Wednesday, June 23, 2010

Grasshopper Parfaits

If you are looking for an easy, throw-it-together-in-about-10-minutes-treat to celebrate the Solemnity of the Birth of St. John the Baptist (the only saint who gets to celebrate his birthday liturgically) then here is an idea for you. Grasshopper pies are refreshing in the summertime, but usually require chilling time. Grasshopper parfaits are ready to eat as soon as you like.

What you need:
instant chocolate pudding
Andes Creme de Menthe baking bits
peppermint extract
green food coloring
whipped cream

Make the pudding according to package directions and set aside. Mix in 1/2 to 1 tsp. of peppermint extract.

Let your youngest child get all ninja-like on a bag of 15- 20 Oreos or just crush them yourself and mix with equal amount of Andes baking bits.

Add 8-10 drops of green food coloring to whipped cream. (I used Cool Whip because I needed to get it out of my freezer.)

Layer in a tall glass; pudding, whipped cream, and cookie mixture. Repeat. Chill, if you want to, or just serve!

St. John the Baptist, cousin of Our Lord, pray for us!

Original recipe found at Allrecipes. This version includes my alterations.

  2. I am druelling and going to the store to pick up the ingredients to make for dinner this evening! How luscious they look!

  3. WEll I guess I know what I'm making for tomorrow's dessert! THANKS as this sounds really, really good!

  4. Yum, but keep in mind that John the Baptist would not likely have eaten grasshoppers...they are not kosher. No insects in the dietary list. It is believed that the "Locusts" refered to are the milk filled pods of a Locust tree/ bush. Makes more sense doesn't it? The land flowing with milk and honey!
    Pax Christi.

  5. I am no Biblical historian, but I found this information interesting in light of what Elizabeth said:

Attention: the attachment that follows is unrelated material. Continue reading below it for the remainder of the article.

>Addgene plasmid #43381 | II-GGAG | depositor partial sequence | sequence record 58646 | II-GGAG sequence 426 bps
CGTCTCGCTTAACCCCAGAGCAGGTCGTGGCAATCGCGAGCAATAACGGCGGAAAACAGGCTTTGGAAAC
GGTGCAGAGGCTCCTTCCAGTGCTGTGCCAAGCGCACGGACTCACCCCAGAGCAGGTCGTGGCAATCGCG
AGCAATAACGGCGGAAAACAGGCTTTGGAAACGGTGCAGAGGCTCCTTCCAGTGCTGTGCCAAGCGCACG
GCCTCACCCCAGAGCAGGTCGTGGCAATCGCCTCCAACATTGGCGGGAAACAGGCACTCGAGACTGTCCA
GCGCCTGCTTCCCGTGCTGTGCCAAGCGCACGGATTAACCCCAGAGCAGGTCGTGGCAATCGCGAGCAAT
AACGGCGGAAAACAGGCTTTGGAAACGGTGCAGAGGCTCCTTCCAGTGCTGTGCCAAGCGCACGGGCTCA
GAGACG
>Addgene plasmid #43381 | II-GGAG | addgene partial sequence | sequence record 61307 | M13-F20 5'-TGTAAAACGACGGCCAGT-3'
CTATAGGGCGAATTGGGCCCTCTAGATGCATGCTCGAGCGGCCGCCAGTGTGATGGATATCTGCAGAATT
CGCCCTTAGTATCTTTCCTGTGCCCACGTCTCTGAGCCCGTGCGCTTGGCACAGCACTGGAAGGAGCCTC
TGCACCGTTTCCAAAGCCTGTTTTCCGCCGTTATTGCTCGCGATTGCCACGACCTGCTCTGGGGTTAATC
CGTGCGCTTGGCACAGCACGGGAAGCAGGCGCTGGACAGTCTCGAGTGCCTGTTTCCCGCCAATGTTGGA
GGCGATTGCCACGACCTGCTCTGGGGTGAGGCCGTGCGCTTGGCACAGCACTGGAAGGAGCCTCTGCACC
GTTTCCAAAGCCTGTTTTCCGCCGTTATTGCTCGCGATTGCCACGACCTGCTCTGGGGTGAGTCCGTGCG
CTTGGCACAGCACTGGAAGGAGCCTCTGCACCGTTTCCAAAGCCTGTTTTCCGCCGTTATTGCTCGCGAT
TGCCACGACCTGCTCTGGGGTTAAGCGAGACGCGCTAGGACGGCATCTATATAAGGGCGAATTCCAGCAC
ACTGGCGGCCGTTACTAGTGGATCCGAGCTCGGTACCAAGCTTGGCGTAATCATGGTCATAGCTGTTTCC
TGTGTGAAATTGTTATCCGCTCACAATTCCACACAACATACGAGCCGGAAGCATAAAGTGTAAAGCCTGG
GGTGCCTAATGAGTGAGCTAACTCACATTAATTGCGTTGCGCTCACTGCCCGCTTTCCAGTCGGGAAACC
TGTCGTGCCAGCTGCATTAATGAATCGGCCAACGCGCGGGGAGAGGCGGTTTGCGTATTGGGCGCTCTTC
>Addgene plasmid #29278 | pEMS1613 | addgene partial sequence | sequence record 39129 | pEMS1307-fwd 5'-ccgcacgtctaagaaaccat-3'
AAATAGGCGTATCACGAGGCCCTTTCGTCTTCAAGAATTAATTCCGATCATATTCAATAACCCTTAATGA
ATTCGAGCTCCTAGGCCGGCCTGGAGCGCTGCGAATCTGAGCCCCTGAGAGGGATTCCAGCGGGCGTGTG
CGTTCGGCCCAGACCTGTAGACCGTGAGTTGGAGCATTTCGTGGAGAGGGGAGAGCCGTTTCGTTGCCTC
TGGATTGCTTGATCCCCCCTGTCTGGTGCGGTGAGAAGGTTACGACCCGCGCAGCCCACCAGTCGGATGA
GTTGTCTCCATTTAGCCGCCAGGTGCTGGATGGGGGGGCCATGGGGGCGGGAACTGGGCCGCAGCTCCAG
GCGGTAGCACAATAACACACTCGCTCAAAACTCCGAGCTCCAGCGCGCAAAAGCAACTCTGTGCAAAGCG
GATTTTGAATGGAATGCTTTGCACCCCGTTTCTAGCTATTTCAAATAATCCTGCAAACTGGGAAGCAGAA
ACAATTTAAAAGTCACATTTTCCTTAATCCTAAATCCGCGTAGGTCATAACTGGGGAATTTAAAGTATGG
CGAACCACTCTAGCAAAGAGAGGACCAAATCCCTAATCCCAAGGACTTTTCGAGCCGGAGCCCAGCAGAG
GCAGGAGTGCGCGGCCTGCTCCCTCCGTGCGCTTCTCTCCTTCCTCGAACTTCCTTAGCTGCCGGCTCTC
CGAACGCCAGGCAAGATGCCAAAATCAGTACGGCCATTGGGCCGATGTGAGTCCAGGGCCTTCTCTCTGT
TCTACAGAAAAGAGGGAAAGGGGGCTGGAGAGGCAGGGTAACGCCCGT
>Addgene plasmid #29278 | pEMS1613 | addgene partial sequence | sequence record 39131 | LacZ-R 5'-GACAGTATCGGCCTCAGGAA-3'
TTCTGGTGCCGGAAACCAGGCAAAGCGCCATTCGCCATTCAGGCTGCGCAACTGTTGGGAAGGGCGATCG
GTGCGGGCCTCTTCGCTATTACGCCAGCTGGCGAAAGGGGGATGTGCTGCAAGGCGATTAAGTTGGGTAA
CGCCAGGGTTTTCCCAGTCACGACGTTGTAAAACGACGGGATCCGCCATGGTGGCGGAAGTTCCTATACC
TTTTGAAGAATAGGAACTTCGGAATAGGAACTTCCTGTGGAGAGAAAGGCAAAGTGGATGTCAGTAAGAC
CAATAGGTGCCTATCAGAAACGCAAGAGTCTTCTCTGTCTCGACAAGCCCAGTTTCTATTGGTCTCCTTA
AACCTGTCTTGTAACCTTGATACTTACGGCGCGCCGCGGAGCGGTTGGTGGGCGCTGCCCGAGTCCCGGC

John was, many believe, influenced by the Essene sect, who ate dried locusts. Some modern people try to refute that the Essenes did, but the Damascus Rule 12.13-14, an Essene manuscript that is part of the Dead Sea Scrolls found at Qumran near the Dead Sea, discusses eating actual locusts.

    Modern-day Western apologists, coming from cultures in which consuming insects is next to anathema, write pages defending the theory that Carob beans, not actual locusts, were meant. The actual Greek word, "akris / akrides", though, used here, and in the Gospel according to Mark, means the insect called "locust."

    The current thinking among many scholars now [1] is that John did indeed just plain eat locusts. After all, whatever modern Western feelings are about the matter, the plain truth is that in Judeao-Christian tradition, there is nothing wrong with eating them. In fact, the Bible even states outright that locusts are kosher to eat: "Even these of them ye may eat; the locust after his kind, and the bald locust after his kind, and the beetle after his kind, and the grasshopper after his kind." Leviticus 11:22.

    (Copyright 2010 Practically Edible. All rights reserved and enforced.) Read more of this snippet here.

    And also, this Rabbi has answered the question about which locusts/insects are considered kosher to a digestively disturbing degree. Wikipedia also has more about the locust/grasshopper exceptions.

    When I come up with a particular treat or menu to celebrate a saint's feast day it's really just my way of finding something interesting and yummy to enjoy with my children as I teach and share with them the most important part of the feast day... the life of heroic virtue that the celebrated saint really lived.

  6. So cute! I know how we will be celebrating. I love the easy, don't need to plan ahead desserts.

  7. Thank you for sharing this great idea, Charlotte! I look forward to trying it and grateful for the easy instructions;) God Bless you!

  8. This was yummy but so rich! I need to make it in smaller glasses next go around.